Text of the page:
This was a challenge many, many years in the making. I first thought of doing it, when I read A Sari for a Month for Newsweek by Shoba Narayan. I loved the idea, and since then, it remained in my mind as something I would do one day.
What’s the big deal for an Indian born and raised, 50-year-old woman to wear a saree for a month? It’s not a big deal for most women of my age, especially if they were raised in India, just as I was. Even today, I have cousins, both older and younger, who wear a saree and feel no constraint and are completely at ease with it. But for me, it was a challenge.
I have always loved sarees. Loved their vibrant colors, their stylish drapes, the way the cloth felt. Talk to me of elegant women, and I immediately think of a saree clad woman. My mother, aunts, and cousins all drape it well and look so refined and put-together in a saree. However, my love for sarees lasted only till I left the shop with it; wearing one was never my choice. I didn’t know how to drape a saree well, and I was never comfortable in one — and it showed. While I love the pottu, I dislike the other jewelry accessories that go with a saree. I wore sarees as infrequently as I could, and eventually, I got worse at draping, worse at walking in it. Even with pins, the sarees unspooled. And driving — why did I get married if I have to drive even while wearing a saree? Part of the problem was that I did not have the kind of sarees I could be comfortable in for many hours. Mine were either super heavy Kanjeevarams, or super soft ones that spooled all over if I moved just so. I got so used to comfort wear — my faithful sweats or a pair of jeans — and left my sarees hanging in my closet like prized pieces of art. There was always the guilt, though, and then the inevitable what are my girls learning from me about the saree and, by extension, about India and Indian clothing?
Well, I did find out what the girls thought of it. We were talking about clothes, colors etc. and my daughter said (I paraphrase) “Sarees are not comfortable and are for old people — young people would never be able to wear it.” When I reminded her that her grandmothers lived in a saree day and night and did everything, far more than we did, she said, “Exactly. Old people can be comfortable in it. You wouldn’t be able to wear it all day and be comfortable,” Challenge accepted.
I would spend 31 days (1 month) in a saree. All-day, every day. I did give myself some outs:
It was winter in California, I would wear the saree with sweaters. No Jewelry. And, of course, I would now display my favorite big round pottus. I would wear the saree from my morning shower till my night shower — typically after my cup of tea in the morning, until I was ready to go to bed.
I gave myself three sick days, days when I could not wear the saree for health reasons. If used, I would make them up at the end and keep the challenge. I used one.
If I could do it in sweats, I would do it in a saree, but if I could not do it anyway, then it’s not on the “saree.”
So how was my journey? In two words, very comfortable.
Once I decided to do it, a switch went off. This is what I had to do, so I was going to do it and be comfortable.
I give huge merit points to the sweaters. Without the uncomfortable blouses or the constraining jewels, it was me in a saree and not a foreign being. It was night and day in comfort compared to all my previous experiences.
What did I do or could not do? I did everything I would normally do, and then some. I increased my physical activities dramatically. Things that needed me to move more. I upped my dance aerobics by three times what I used to do. I did more hikes, more walks. The household chores, the work — all of it.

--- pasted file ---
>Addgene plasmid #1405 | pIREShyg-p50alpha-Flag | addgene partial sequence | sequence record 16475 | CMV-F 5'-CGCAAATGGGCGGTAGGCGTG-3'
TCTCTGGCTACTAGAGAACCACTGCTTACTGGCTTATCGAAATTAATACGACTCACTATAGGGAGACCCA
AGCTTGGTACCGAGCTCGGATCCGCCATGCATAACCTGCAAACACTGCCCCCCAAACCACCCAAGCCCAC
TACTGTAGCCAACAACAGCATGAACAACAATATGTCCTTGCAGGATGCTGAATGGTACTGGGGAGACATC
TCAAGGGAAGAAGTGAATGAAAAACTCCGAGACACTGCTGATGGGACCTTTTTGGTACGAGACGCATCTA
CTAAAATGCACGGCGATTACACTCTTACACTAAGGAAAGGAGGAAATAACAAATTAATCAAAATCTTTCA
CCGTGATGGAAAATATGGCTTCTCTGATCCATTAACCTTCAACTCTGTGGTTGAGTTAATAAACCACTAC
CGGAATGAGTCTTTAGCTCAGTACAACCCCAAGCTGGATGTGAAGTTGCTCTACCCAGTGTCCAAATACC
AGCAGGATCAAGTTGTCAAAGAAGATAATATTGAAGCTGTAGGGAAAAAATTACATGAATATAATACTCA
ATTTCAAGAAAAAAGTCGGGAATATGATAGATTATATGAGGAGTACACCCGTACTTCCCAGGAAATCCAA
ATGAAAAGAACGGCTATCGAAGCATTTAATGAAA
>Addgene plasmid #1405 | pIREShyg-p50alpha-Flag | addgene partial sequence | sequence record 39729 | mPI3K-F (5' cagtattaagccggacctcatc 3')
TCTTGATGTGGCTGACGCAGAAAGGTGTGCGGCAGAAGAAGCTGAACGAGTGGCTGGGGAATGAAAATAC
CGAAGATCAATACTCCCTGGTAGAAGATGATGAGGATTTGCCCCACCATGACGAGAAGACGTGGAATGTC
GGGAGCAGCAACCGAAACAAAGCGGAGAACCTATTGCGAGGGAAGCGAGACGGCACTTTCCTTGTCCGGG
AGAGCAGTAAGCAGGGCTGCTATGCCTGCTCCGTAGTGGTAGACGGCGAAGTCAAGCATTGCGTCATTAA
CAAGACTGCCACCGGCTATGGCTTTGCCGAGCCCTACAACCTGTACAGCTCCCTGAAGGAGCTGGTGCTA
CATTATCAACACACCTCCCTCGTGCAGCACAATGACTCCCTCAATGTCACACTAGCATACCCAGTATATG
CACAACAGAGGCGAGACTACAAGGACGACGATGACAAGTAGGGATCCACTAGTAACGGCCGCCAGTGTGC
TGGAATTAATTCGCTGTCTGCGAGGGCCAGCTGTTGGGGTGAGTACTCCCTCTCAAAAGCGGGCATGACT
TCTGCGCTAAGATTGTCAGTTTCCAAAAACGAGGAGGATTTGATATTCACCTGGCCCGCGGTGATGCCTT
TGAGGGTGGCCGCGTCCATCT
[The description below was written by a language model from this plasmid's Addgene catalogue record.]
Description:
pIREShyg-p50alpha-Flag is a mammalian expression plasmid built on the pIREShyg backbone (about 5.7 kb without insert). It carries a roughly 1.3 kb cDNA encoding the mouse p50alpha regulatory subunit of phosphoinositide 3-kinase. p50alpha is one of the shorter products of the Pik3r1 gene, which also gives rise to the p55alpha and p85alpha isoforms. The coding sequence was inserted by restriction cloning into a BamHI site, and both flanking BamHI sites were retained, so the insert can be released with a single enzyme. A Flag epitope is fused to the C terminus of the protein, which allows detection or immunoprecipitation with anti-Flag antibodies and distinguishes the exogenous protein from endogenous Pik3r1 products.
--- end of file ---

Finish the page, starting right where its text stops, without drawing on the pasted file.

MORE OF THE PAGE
One thing I wish I had done more of — I did not go on video calls as much. I did go on some, but not too many. There was the professional side of me that did not want to use up meeting time to explain my challenge and attire to non-Indian colleagues. In all fairness, even before, I never did video calls. So no one thought any different when I didn’t switch the video on. I do not think what I wear has any bearing on what I do or how I work or how I think…but that is a different challenge I guess :)
Did I see many questioning glances? But of course — you can’t go hiking, shoe shopping or walk in the rain in a vibrant saree and expect no one to notice. There were many eyes on me, but they didn’t make me or the folks with me uncomfortable.
Would I do this again? In a heartbeat. But I would not call it a challenge!
So, the changes that came in because of this: I can now drape a saree well. I still do not look as great in a saree as I have seen others look, but I do not look sloppy or uncomfortable either. My biggest win is that I do not use pins at all. Not a single one. Not even when I do aerobics or hiking. That is a huge win, as I have never seen my mom use pins either and it always bothered me that I needed them. Well, not any more.
The other big win: thanks to my large-hearted friend Shama, who loaned (and now says she gifted) me 10+ sarees for the challenge, I now know the sarees that I am comfortable in. Things I like, can drape, and can live in. I also have a closet full of them. WIN
Today is day 31. Am I going to miss wearing a saree…well, no, not really, but I liked it while it lasted. Loved dressing up every morning, the whole process from what will I wear to finding sweaters that match, the daily photos, etc. I have happy thoughts associated with a saree. But I can’t wait for sunrise tomorrow and to don my well-worn sweats and t-shirt as I get ready for another workday.
What is the one thing I hope you get out of it? Exactly the lesson that my kids got and acknowledged on day 10 of my challenge — sarees are the perfect combination of elegance and comfort. You can do anything in them and do it more elegantly than you would in any other attire. If I can do it, anyone can. Wear it with grace….. for 31 days.